Cowboys & Aliens – Review

Worth seeing: for its inspired high concept pitch, which works better as a Western than an alien invasion film
Director:Jon Favreau
Featuring:Daniel Craig, Harrison Ford, Paul Dano, Clancy Brown, Olivia Wilde, Sam Rockwell
Length:118 minutes
Released:17th August 2011


It’s the 1870s and Jake (Daniel Craig) wakes, dazed, in the Arizona desert, having no idea who he is – where he is – or indeed how he got there.

The only clue is a mysterious metal bracelet that he can’t remove.

Moments after he comes around, three outlaws arrive and try to steal what little he has on him. His innate fortitude enables him to overcome the three, take a gun, horse and hat, and ride into the nearest town, Absolution.

But when he rides into town, he finds that residents have been mysteriously disappearing – and although he doesn’t know who he is, many of the townsfolk think they do and he soon finds himself in the custody of the local sheriff.

Absolution is under the thumb of a local cattle rancher Dolarhyde (Harrison Ford), who knows that without his business, the town is nothing. His son Percy (Paul Dano), takes advantage of this fact and pretty much gets away with everything short of murder.

So far, so typical Western – except perhaps the bracelet.

Now, instead of the biggest threat to the livelihood of these cowboys being the local tribe of Red Indians, it turns out that the disappearing townsfolk have actually been kidnapped by visiting aliens, collecting them in an underground gave to power their wild-west base.

Now it’s back to the typical Western plotline of the locals putting aside their differences and working with the outcast outlaw and his mysterious wrist-mounted laser-cannon to save the town – and in this case, the planet.


The idea of sending aliens to invade the pre-sci-fi age is inspired. If an alien landed in central London now, we’d all be scared, but we’d look up in wonder and say “Oh look – an alien’s landed” and the news reports would say “Aliens are invading.”

It would be shocking, but we’d know what was going on.

But imagine how it would have been for the residents of a small wild-west town in the late 1880s, where few people would ever have heard of Mars, let alone entertain the prospect of little green men from our planetary neighbours visiting with malice aforethought.

But despite being produced by Steven Spielberg, directed by Iron Man’s Jon Favreau and starring some of Hollywood’s brightest lights, the film falls disappointingly flat.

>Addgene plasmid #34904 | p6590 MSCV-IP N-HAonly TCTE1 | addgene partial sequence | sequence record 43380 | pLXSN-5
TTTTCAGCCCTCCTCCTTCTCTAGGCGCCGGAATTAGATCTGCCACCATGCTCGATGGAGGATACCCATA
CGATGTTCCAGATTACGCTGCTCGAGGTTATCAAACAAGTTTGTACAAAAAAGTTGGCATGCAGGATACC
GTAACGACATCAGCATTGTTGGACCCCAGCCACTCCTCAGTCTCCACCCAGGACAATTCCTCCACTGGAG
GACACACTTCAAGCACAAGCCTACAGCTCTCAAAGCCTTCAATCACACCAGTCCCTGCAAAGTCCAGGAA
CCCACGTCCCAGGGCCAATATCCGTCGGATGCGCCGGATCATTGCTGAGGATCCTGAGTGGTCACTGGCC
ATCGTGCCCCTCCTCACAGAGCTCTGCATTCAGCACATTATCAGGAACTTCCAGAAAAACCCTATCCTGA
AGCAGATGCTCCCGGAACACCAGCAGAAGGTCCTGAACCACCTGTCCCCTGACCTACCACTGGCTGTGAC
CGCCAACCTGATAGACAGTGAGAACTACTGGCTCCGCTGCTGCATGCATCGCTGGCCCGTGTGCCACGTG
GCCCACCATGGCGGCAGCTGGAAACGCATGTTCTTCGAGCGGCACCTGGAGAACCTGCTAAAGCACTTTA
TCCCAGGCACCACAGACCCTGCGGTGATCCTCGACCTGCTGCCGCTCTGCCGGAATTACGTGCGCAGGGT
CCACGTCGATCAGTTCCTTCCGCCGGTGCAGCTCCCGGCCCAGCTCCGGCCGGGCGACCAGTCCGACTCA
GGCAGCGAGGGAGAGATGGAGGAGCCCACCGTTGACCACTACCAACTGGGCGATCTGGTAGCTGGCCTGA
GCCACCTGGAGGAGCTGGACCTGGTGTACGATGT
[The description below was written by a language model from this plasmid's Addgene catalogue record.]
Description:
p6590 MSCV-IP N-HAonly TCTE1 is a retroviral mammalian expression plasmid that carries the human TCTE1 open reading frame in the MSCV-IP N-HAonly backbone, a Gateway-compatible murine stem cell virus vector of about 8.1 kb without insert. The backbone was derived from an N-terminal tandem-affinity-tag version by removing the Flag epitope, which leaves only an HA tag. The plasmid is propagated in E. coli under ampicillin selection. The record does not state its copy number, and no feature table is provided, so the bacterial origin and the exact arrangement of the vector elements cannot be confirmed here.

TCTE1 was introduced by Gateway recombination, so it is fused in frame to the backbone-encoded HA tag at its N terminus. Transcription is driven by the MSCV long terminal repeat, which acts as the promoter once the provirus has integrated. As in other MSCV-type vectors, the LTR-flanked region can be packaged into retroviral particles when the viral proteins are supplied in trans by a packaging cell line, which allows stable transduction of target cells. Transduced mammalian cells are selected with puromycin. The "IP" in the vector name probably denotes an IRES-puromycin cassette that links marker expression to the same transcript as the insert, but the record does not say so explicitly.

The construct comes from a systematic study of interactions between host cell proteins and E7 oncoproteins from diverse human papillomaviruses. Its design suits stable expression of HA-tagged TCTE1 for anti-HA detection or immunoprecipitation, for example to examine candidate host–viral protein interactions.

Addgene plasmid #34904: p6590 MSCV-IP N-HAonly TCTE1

The big problem with this is that as a Western, it works well. Daniel Craig is impressive as the archetypal “man with no name” and the interplay between Harrison Ford’s rancher, his spoilt brat son, the local lawmen and Sam Rockwell’s saloon-owner provide a strong set up for an effective cowboy film.

But the arrival of the aliens, rather than giving the film a jolt of excitement, has the opposite effect.

Initially, we see only their space-ships, which – while impressive – aren’t any more impressive than anything we’ve seen before. The way they kidnap the townsfolk is visually interesting and the choreography of the action scenes is, as you’d expect, tight and exciting.

But the back-story of the aliens, the way the plot unfolds and resolves and the interaction between cowboys and aliens all feels flat and more complex than we can be bothered to decode.

Perhaps the oddest miss of this film is the mood. The title, the set up and certainly the bright, crisp photography and set design all seem to be begging for humour; the film provides itself with opportunity after opportunity for visual gags or sly cultural references – but it shirks them over and over again. Cowboys & Aliens takes itself astonishingly seriously. Daniel Craig is a gruff and sombre presence, which works in the context, but it would surely not have been beyond the capability of his colleagues to hang humour off his straight back. It’s fun, but it’s not at all funny.

Cowboys & Aliens is half a good cowboy film and half an average alien film, but from those involved, you’d expect something considerably more stellar.